March 2017 V: growing large onion bulbs from seed

Early March is about the latest time to sow onion seeds if you want large bulbs come August. I have successfully grown onions by direct seeding in the ground in mid April, but that is really mostly going to create smaller bulbs for pickling or cooking soon after harvest.

Onion growth can be split into three real phases:

1. Germination

2. Growth of foliage up to the summer Solstice

3. Bulb development until foliage collapses in mid to late summer, when harvesting takes place.

Germination of seed is a bit of an art form, particularly early in the year (prior to mid February) when conditions are not promoting natural germination. Some suggest that the best natural conditions are soil temperature of 13-14C, with nights down to 10C (with germination occurring in 10-14 days), whereas I have often found better germination with a pulse of higher heat for two or three days, which can be delivered a week after sowing seeds in trays or modules. Ultimately, you have to try things out yourselves.

For the largest bulbs, transplanting seedlings at the ‘hook’ stage (2-3 weeks after sowing) is recommended. I do this into 8cm pots, transplanting 40 seedlings intending to plant out 35. For about a month, this means that onion seedlings may dominate your sunny windowsills, which is why I sow my Kelsae onions in early February and my main batch of tomatoes in mid March. This means that the windowsills become available for tomato seedlings just as onion plants can be moved elsewhere. It all depends how much indoor space you have.

Once seedlings have been transplanted, daily foliar water sprays benefit indoor plants, as will a weekly foliar feed with a dilute liquid seaweed. Watering from underneath (I use 600ml once a week for a dozen 8cm pots in a 40cm tray) is the way to ensure uniform moisture without flooding.

4 weeks after sowing, >90% of seedlings should have a well developed first true leaf (one cotyledon and one true leaf means two leaves). The ones that haven’t will likely be discarded. Of my 39 2017 Kelsae transplants, 38 have first true leaves on day 29.

Transplanting into the garden can happen from the equinox through to 21st April, depending on the spring weather and how far developed the young plants are. Early transplantation is accompanied by protecting the plants with fleece for a month, or until temperatures at night are around 8-10C.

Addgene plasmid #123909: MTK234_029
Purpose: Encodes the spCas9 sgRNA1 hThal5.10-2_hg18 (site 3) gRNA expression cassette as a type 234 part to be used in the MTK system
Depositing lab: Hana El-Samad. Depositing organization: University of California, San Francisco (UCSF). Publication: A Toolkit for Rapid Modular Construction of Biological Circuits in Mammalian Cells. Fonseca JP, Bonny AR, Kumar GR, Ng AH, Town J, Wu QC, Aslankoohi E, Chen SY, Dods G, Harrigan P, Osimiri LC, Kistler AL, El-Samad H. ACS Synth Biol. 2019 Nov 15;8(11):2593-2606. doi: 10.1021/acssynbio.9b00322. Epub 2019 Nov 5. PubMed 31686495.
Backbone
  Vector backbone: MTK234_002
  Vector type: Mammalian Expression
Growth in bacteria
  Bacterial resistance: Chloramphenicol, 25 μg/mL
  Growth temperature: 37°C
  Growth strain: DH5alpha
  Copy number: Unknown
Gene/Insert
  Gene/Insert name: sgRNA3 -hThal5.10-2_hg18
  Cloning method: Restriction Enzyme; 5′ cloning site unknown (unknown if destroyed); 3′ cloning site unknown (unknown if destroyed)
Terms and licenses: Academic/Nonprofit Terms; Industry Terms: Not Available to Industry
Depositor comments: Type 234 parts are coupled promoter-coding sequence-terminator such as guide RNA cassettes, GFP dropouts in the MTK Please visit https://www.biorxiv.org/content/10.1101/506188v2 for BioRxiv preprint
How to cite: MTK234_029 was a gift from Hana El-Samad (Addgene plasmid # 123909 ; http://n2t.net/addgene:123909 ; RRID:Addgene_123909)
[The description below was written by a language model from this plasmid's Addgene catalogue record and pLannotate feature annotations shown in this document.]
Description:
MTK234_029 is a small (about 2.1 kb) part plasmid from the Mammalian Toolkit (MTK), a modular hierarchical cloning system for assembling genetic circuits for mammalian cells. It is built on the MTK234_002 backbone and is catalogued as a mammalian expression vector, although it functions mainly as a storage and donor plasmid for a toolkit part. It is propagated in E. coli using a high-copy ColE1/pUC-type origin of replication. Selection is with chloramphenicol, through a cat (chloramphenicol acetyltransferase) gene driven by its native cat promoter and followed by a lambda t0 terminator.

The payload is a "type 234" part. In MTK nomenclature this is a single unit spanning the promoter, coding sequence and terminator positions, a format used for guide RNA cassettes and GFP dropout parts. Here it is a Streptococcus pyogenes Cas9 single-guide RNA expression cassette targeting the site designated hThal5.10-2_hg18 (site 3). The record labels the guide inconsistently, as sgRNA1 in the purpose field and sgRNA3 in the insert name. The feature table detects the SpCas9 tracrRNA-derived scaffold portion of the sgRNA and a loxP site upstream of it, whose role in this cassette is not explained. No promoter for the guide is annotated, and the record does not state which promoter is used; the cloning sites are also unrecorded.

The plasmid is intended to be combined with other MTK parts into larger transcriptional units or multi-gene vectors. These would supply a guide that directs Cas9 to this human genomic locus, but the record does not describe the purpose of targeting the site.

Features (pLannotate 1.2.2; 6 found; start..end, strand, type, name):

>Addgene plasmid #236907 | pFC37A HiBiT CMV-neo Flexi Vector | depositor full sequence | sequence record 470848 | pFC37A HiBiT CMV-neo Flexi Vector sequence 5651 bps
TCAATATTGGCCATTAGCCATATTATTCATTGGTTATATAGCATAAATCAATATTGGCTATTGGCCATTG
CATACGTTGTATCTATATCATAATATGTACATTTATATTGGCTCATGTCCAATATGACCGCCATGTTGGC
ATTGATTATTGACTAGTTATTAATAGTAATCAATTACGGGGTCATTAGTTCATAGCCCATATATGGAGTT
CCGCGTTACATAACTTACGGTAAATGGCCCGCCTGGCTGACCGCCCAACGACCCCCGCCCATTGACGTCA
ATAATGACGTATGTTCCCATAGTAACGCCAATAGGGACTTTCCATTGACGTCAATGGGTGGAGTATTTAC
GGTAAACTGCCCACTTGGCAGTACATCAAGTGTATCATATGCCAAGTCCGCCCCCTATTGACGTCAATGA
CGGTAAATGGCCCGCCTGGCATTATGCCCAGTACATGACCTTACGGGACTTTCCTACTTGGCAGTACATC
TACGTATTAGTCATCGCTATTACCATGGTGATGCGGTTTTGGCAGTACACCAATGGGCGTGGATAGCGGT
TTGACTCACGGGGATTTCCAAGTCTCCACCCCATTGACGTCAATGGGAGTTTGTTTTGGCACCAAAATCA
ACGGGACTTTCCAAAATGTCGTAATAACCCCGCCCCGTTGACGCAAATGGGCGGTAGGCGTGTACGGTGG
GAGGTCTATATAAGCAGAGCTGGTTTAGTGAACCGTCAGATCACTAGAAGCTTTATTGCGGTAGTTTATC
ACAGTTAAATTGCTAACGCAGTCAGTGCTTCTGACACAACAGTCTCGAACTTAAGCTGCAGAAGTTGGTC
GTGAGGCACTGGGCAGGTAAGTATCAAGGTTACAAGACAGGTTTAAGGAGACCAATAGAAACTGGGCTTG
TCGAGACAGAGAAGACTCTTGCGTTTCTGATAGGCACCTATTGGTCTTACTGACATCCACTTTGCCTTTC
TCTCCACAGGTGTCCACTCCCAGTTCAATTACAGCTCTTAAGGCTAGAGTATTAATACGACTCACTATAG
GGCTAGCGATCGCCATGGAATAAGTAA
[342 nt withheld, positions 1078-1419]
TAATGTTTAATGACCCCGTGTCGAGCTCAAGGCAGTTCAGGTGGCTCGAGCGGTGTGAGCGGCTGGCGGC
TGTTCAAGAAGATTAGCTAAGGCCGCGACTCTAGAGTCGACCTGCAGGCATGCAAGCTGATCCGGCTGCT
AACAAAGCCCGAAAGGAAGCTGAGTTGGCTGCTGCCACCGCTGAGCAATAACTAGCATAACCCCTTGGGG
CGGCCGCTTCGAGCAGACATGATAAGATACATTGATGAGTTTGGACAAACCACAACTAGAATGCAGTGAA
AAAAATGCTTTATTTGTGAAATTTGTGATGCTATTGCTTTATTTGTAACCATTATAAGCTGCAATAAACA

My timetable for Kelsae onions this year was/is:

Sowing date: 5th February 2017

Transplantation date: 21st February 2017

Setting out date: April 1st or April 9th 2017.

IF you sow onion seed this week or next, you can still achieve good bulb sizes.


For an interesting read about some historically interesting contributors to the art of growing onions, try reading:

‘Growing Onions and Shallots’, Daniel A. Calderbank (Ross Anderson Publications) ISBN 0-86360-027-1, published 1986


Author: Rhys

Rhys trained as a research biologist, working for a decade in the cancer research charity sector, before completing an MBA and working in management consultancy, technology transfer and early technology investment spaces, mostly working with UK academics to turn their scientific discoveries into value for society. AS a younger man, he was fascinated with mountains, both climbing them and ski-ing down them. Whilst living in Scotland, he completed a round of (then) all 277 Munros, the independent mountains over 3000ft originally complied as a list by Munro. He also spent his holidays representing the Ski Club of GB, as a Representative and Party Leader between 1990 and 1997. During that time, he found to his bemusement that he was able to predict, without understanding fully why, to a remarkable degree of accuracy, when good snow conditions would occur in the Alps, gaining an unworthy reputation for predictive genius in 1990 when predicting the evolution of the 1989/90 winter in Wengen, Switzerland for his CEO boss. He used this skill for the next seven years to ensure that he enjoyed powder snow pretty much every time he went ski-ing. An MD student he was training in Oxford also impressed his wife by taking Rhys' advice about when to take her to Italy in the mid 1990s! In recent years, Rhys has turned his mind toward how to grow prize tomatoes, winning several prizes in local and London shows and has, in the past 3 years, moved toward taking over a 50 square metre urban vegetable patch, which he has turned into a no-dig area since autumn 2014.